The US budget deficit totaled $82.4 billion in May 2015. In April 2015, there was a budget surplus of $156.7 billion. A year ago, the budget deficit was $130 billion.
Surplus and deficit figures are released by the US Department of the Treasury in its MTS (“Monthly Treasury Statement”), which gives you an overview of the financial activities of the federal government and off-budget federal entities.
The MTS provides information on the government’s receipts and outlays, surplus or deficit, and the means of financing. A deficit occurs when the government’s receipts are less than its outlays.
Why is it important?
Knowing the budget balance is important because a large budget deficit increases the national debt. In these cases, a higher percentage of the country’s income is used for interest payments on the debt.
The budget deficit for the fiscal year ended September 2014 was $483.3 billion, or 2.8% of the GDP (gross domestic product). A fiscal year for the US Treasury begins in October and runs until September of the following year. In 2009, the budget deficit had run up to nearly 10% of the GDP.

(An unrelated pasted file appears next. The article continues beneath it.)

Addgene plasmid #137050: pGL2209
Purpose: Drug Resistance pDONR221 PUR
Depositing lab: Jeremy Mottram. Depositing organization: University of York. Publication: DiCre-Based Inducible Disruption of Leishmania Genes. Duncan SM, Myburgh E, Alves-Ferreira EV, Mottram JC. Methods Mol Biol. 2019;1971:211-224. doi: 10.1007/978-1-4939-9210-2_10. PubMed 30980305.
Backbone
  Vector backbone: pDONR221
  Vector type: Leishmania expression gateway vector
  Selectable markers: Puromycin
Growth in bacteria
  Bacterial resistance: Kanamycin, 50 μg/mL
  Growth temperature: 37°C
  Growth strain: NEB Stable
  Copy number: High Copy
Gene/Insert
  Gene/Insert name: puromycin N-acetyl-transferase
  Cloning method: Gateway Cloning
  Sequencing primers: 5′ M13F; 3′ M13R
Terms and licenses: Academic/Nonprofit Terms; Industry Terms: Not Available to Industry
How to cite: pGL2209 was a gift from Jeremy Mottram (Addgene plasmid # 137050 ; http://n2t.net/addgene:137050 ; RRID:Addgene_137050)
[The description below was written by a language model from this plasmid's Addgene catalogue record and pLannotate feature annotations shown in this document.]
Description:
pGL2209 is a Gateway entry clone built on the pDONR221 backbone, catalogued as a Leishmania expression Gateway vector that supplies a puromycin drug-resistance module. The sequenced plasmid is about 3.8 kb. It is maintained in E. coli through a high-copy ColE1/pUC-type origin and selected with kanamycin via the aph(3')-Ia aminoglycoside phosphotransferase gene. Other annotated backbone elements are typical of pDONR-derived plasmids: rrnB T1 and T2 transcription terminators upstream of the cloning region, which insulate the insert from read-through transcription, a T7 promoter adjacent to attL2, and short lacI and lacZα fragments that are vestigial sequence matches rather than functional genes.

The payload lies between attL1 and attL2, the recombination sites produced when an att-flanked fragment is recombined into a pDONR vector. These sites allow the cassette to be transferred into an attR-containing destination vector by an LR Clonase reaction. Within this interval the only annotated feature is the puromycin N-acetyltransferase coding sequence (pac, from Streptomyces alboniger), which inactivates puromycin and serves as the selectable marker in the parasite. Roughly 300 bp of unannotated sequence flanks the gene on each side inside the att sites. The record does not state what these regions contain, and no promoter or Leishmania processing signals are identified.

In fiscal year 2015, the Congressional Budget Office expects the deficit to fall to 2.7% of the GDP, or $486 billion, according to a release in March 2015. This projection is higher than the $468 billion estimated in January 2015. So far this fiscal year, the budget deficit is ~$365.1 billion, 16.3% less than it was in the same period a year ago.
The US budget balance has improved in 2015, as tax receipts have surged due to strength in the overall economy.
In May, most receipts—$85 billion—came from individual income taxes. That made up a significant portion of the government’s total $212.4 billion in receipts. The highest budget outlays were $83.9 billion spent on the Department of Health and Human Services, followed by $79.4 billion spent on the Social Security Administration.
Unlike some economic releases, a budget deficit has no direct impact on companies or ETFs. However, an increase in the budget deficit over a period of time signals worsening government finances, which isn’t good for the economy.
Though the US reported a budget deficit in May, its financial position was better than it had been in the previous year. A continued rise in tax receipts could help to reduce the deficit in the financial year ending September 2015.
Over the long run, government finances impact the equity markets, which affects broad-based equity ETFs including the SPDR S&P 500 ETF Trust (SPY), the SPDR Dow Jones Industrial Average ETF (DIA), and the iShares Core S&P 500 (IVV).
From the next article onward, let’s look at primary market activity related to Treasury bills.